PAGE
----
A majority of turtles are threatened or extinct, according to a new report.

Researchers from the University of Georgia, The U.S. Geological Survey, the University of California, Davis, and the Tennessee Aquarium Conservation Institute studied the collapse of the turtle populations and why they’re disappearing. Published in the journal BioScience on Wednesday, the research showed that their situation is the result of multiple actions and could have ecological consequences.

“Our purpose is to inform the public of the many critical ecological roles turtles perform on a global scale and bring awareness to the plight of these emblematic animals whose ancestors walked with the dinosaurs,” the study’s senior author, Whit Gibbons, professor emeritus at the University of Georgia’s Savannah River Ecology Laboratory and Odum School of Ecology, said in a statement.

The are many causes of the decline of turtles, which have roamed the Earth for more than 200 million years, including the overexploitation of turtles for pets or food, habitat destruction and climate change. Climate change is a factor because, for many of the 356 turtle species, their sex is determined by the temperature in their environment.

“Turtles contribute to the health of many environments, including desert, wetland, freshwater and marine ecosystems, and declines may lead to negative effects on other species, including humans, that may not be immediately apparent,” U.S. Geological Survey scientist and lead author of the study Jeffrey Lovich said in a statement.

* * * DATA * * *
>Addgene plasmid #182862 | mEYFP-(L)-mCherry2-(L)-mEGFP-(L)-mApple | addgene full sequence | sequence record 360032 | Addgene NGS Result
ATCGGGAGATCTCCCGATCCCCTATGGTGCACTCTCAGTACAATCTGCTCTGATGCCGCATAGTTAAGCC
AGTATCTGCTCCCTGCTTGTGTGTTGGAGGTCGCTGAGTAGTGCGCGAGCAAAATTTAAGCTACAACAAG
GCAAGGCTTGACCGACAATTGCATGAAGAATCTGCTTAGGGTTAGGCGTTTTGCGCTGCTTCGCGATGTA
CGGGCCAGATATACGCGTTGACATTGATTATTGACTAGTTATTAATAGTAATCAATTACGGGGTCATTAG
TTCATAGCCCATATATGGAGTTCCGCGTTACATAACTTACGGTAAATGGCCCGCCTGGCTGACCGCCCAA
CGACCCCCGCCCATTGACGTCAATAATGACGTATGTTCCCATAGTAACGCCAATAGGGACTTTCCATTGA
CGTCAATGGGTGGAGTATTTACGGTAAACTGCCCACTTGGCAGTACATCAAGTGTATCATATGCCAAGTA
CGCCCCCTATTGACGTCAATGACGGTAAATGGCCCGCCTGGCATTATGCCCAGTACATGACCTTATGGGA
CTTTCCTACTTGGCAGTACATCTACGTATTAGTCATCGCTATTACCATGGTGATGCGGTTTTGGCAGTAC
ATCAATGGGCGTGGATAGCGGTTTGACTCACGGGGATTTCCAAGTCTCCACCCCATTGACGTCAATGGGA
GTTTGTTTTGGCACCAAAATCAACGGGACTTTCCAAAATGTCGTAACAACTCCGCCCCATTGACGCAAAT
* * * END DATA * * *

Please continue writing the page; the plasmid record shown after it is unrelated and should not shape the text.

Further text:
Turtles are now the most threated group of animals on the planet—more so than mammals, birds, amphibians or fish—as 61 percent is either extinct or threatened. Turtles are important in ecological webs because they can be omnivores, herbivores, or carnivores. They range in what focusing on just a few animals or being generals by eating many different species. Because of these diverse habits, they heavily influence the structure of their habitat’s communities.

Turtle and their eggs are also an important food source for many species. Additionally, they dispense the seeds of many plant species, and for some plants, might be the primary way their seeds get dispersed. 

Gopher Tortoise A gopher tortoise is pictured. Gopher tortoises dig large burrows for animals to live in. FLORIDA FISH AND WILDLIFE RESEARCH INSTITUTE/REUTERS

Some species also create habitats for other animals, like the Agassiz desert tortoise and the gopher tortoise, which dig large burrows for animals to live in. The mound of soil near the burrows provides a place for plants to grow as well.

“We must take the time to understand turtles, their natural history, and their importance to the environment, or risk losing them to a new reality where they don’t exist,” UC Davis scientist Mickey Agha said in a statement. “Referred to as a shifting baseline, people born into a world without large numbers of long-lived reptiles, such as turtles, may accept that as the new norm.